The front page of the Australian yesterday was about how the former ALP President and union boss, Michael Williamson, took $600,000 in cash in 300 envelopes. The union movement in Australia is riddled with corruption as they have become so powerful. Worse they have control over many Labor MPs. This is one reason the decision by NZ Labour to give unions even more say in their party’s management is regrettable.
Williamson admitted to using blank union cheques to pay $338,470 to his wife, Julieanne Williamson’s company CANME, between July 2006 and June 2009.
He never declared his connection to the business and there was nothing to show for Mrs Williamson’s work which could have been performed in-house for $40,000 a year.
Williamson had an employee say the work was approved at a union meeting before shredding meeting minutes and creating fake invoices claiming his wife worked 80 hours a week.
Williamson admitted taking $600,000 in cash kickbacks through Alfred Downing, the director of Access Focus – a supplier to the union, the facts said.
Williamson arranged for Access Focus to produce the quarterly HSU document with prices inflated by around 20-25 per cent.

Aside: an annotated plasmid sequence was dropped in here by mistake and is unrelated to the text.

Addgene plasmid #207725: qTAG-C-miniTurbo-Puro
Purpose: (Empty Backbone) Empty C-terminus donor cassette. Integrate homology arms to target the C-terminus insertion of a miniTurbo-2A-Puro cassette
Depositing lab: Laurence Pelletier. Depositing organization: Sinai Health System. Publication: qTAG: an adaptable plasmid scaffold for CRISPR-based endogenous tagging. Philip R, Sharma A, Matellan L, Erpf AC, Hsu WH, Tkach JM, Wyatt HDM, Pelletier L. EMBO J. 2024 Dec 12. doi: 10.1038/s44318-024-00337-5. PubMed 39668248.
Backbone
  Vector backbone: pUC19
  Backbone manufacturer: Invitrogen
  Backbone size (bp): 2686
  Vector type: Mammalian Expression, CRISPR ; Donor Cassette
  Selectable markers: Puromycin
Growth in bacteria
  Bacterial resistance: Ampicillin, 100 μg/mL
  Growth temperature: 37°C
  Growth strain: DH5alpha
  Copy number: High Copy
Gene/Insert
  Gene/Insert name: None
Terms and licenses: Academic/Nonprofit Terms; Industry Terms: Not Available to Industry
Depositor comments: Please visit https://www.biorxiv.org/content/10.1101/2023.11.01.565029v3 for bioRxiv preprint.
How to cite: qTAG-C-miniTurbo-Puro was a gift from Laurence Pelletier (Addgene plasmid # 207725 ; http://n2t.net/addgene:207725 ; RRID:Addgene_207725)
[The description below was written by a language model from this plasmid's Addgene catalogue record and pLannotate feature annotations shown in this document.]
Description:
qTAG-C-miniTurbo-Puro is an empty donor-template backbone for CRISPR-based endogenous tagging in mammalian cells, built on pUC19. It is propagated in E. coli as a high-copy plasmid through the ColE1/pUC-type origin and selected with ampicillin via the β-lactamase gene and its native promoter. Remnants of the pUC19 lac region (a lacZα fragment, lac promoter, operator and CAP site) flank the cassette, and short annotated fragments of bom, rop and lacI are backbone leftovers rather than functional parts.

Downing would pay the union’s procurement manager, Cheryl McMillan, and she gave cash to Williamson on at least 300 occasions, the facts said.
The union hierarchy allowed Williamson to take signed blank cheques, the facts said.
The vice president of the organisation “simply trusted … (Williamson) would use the blank cheques in the best interests of the union”, the facts said. “No cross checking … was ever done.”
Incredible. No accountability at all.
Another story looks at the politics:
Senior Government figures argue there is a once-in-a-generation opportunity to exploit public disgust over corrupt union officials and expose the entire movement to a royal commission.
They are keen to get cracking on draft terms of reference that would allow a high powered investigation into allegations of corruption across the union fraternity.
Such an investigation could potentially include members of the opposition – and damage Labor’s prospects at the next election.
No decisions have been taken – and Prime Minister Tony Abbott is yet to be convinced of the merits of such a probe.
But equally the exploits of Mr Williamson will aid the voices who want allegations of corruption thoroughly pursued.
Dubbed the “$1 million man” due to his extravagant lifestyle, Mr Williamson took nepotism to new heights, ensuring his family were looked after through union contracts and dodgy management practices.
There is also no doubt that his admission of guilt spreads beyond the HSU and its long-suffering members.
Williamson is the first of a number of political and union figures who are facing potential jail sentences or stiff financial penalties for their alleged misdemeanours.
There is no doubt there is a culture of corruption in several large powerful Australian trade unions.